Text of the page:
May 21, 2024

Another noteworthy aspect is that the parsha seems to highlight Moshe’s multiple trips up Har Sinai in connection with obtaining for us both the shnei luchot and forgiveness. We also find multiple references in the parsha to bread, clothing and being led in the wilderness. Indeed, we find in close proximity two almost identical statements concerning the mann. There is a statement in the first aliyah (8:3) and then an almost identical statement 13 pasukim later in the second aliyah (8:16). In both instances it is pointed out that preceding generations had no knowledge of mann. These two aliyahs are themselves intriguing. At first blush, the second aliyah seems redundant of the last portion of the first aliyah.

There are, of course, differences between the first and second aliyahs. The first aliyah mentions coming into and possessing the land, not so the second aliyah. Nor does the second aliyah mention exile as a consequence of disobeying Hashem. Rather, the text of the second aliyah warns of attributing success to your own power. It warns that if you go after other gods you will perish like the other nations which Hashem caused to perish. What does it mean that we will suffer the same fate he inflicts on other nations?

To answer the foregoing question, take note of the first aliyah’s warning concerning the danger of forgetting Hashem in the midst of prosperity. It cautions: “lest you eat and are satisfied and build good houses and settle and then grow haughty and forget Hashem. (8:12). That phrasing “eat and are satisfied and build good houses and settle” is strikingly close to words used by Yirmeyahu. Addressing the exiles in Babylon, Yirmeyahu informs them that they are experiencing the foretold exile and it will last many years. As such, the exiles should “build houses, dwell in them, plant gardens and eat their fruit.” (Yirmeyahu 29:5). The second aliyah has no mention of land or a threat of exile because this aliyah concerns the nation already in exile.

The second aliyah describes a situation of Hashem showing His exiled people mercy and giving them respite. The people, however, grow arrogant. They think their success in exile is their own doing and not that of Hashem. They get too comfortable in the exile and want to fit into the larger society. They willfully and negligently forget Hashem. They assimilate. That is the meaning of, “If you go after other gods you will perish like other nations that Hashem caused to perish.” Hashem will not destroy you, you will destroy yourselves. If you give up your special character and blend in with the nation in which you live then you will fade away with them. The Egyptians, the Babylonians, the Greeks, the Romans, all passed away, yet the nation of Israel remains. That is the warning of the second aliyah.

Should you think the task of holding out against the tide of prevailing culture is too difficult, the parsha gives us a veiled reassurance. The parsha repeatedly references bread, clothing and being led on a journey. These things harken back to the first book of the Torah. Indeed, the very name of this week’s parsha serves as a guidepost. The word eikev comes from the same root as does the name Yaakov. While fleeing his parental home, Yaakov has a vision of angels ascending and descending a ladder to heaven. Upon awakening from the vision, Yaakov vows that if Hashem will be with him and guard him on his way, give him bread to eat and a garment to wear, and if Yaakov returns in peace to his father’s house, then he will dedicate that spot as a house to Hashem. (VaYetze 28:20-22). The name of the parsha, the references to bread, to clothing and to being led on a journey, are to remind us of Yaakov. Yaakov resisted assimilation into a foreign culture, the culture of Lavan. Yaakov gained wealth but did not forget Hashem. In the fullness of time Yaakov returned home and became Israel. If Yaakov can do it, so can we.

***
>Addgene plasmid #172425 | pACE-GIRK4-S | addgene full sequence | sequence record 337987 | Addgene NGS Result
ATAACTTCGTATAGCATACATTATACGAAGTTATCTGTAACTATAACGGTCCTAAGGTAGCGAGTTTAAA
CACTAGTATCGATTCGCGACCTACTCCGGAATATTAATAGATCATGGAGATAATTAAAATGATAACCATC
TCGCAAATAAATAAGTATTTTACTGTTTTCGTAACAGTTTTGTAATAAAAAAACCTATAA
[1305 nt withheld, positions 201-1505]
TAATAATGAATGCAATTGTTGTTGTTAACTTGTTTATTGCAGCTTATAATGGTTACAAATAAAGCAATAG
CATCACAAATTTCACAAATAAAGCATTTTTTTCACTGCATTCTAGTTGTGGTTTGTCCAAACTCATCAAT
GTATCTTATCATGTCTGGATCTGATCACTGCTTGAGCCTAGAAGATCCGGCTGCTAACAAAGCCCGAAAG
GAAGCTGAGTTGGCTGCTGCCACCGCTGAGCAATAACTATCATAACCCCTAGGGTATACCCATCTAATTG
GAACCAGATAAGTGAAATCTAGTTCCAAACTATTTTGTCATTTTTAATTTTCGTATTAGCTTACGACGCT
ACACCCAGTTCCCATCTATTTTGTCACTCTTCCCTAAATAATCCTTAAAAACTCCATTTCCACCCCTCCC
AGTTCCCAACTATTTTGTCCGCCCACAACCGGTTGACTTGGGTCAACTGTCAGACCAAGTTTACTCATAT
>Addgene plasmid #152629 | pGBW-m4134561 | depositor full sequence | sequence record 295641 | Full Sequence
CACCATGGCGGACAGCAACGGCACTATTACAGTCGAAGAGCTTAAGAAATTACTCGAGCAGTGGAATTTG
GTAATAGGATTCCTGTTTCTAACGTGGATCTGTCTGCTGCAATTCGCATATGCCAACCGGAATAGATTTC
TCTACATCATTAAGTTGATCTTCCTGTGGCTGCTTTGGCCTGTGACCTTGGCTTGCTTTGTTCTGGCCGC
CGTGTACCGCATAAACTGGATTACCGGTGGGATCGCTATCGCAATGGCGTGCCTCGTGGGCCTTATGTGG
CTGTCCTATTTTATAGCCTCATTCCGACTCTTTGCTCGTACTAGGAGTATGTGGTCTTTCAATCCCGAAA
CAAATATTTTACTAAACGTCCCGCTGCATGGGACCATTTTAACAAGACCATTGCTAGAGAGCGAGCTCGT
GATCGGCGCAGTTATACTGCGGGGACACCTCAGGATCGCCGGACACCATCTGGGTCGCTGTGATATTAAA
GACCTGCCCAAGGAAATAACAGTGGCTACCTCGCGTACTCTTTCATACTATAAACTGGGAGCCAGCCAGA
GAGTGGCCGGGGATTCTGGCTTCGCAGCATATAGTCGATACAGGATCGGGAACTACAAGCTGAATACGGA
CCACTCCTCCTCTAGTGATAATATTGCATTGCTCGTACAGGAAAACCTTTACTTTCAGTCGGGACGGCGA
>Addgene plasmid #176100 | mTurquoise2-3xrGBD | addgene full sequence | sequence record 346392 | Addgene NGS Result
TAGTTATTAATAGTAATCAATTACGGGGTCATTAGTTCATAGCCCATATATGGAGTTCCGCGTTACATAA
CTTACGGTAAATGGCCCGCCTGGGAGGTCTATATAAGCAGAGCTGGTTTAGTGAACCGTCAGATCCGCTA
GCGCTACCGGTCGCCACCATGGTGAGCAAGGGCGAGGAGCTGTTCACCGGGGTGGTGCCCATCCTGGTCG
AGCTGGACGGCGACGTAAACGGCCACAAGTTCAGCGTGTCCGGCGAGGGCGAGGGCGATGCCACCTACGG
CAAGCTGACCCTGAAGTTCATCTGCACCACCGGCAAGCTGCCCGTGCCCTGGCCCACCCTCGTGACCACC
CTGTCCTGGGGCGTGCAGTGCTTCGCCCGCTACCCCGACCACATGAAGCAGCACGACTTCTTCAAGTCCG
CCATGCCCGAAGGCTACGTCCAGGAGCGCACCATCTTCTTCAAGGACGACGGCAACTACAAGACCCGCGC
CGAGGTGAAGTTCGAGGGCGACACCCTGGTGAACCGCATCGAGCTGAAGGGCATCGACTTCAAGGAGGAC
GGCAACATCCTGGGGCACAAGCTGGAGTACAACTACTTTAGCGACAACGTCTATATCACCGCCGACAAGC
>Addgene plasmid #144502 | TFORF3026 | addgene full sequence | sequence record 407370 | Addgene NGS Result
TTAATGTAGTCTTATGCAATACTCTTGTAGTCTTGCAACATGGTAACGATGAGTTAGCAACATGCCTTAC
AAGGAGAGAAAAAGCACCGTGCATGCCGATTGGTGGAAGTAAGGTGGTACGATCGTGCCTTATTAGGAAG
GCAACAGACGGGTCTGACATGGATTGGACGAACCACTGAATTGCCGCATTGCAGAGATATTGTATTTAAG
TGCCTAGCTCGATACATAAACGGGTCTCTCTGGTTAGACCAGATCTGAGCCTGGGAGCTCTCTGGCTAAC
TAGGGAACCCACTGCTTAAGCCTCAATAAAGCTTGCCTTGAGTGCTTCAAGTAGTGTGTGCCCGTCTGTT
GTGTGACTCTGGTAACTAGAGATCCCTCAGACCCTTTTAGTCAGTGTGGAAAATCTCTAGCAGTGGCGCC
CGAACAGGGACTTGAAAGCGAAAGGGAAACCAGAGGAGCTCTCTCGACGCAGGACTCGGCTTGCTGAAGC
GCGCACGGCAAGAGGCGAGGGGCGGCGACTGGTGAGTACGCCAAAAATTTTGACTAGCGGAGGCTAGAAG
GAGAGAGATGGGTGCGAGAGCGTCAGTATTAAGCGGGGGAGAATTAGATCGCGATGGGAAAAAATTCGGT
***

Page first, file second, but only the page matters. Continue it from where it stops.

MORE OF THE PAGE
Some will say we are not Yaakov. We do not see angels climbing up and down from heaven. So how can we defend ourselves against the onslaughts of daily life? The answer is that we have something that their forefathers never possessed and did not know. It is the product of Moshe’s multiple trips up Har Sinai. We have the Torah. Our parsha points out that mann was given to teach us that “Man does not live by bread alone but by whatever comes from the mouth of Hashem.” What our forefathers did not know was not just mann but Torah. Avraham, Yitzhak and Yaakov, the Midrash tells us, may have known of the mitzvot and tried to keep them but they were not bound by them. Witness that Yaakov married sisters, something the Torah forbids. The Torah was not binding on them, but it is binding on us and binds us to Hashem and to eternity. Preserve the Torah and you preserve yourself and your future.

Why does the parsha begin with the word “heel?” We must always keep the proper perspective. No matter how much we accomplish we owe it all to Hashem. The heel is at the lowliest part of the anatomy. We must be humble and lowly like the heel. We must bless Hashem for all we have and stay true to his Torah. Among the mitzvot in this week’s parsha is the commandment to bless Hashem after eating, to make Birkat Hamazon. In addition to blessing Hashem for the food He gives, we must bless him for everything else, including the benefit of having this Shabbos of Parshat Eikev.


William S.J. Fraenkel received a bachelors of arts in Religion and a law degree from NYU and served as a board member and officer of several orthodox shuls. The opinions expressed in this dvar Torah are solely his own.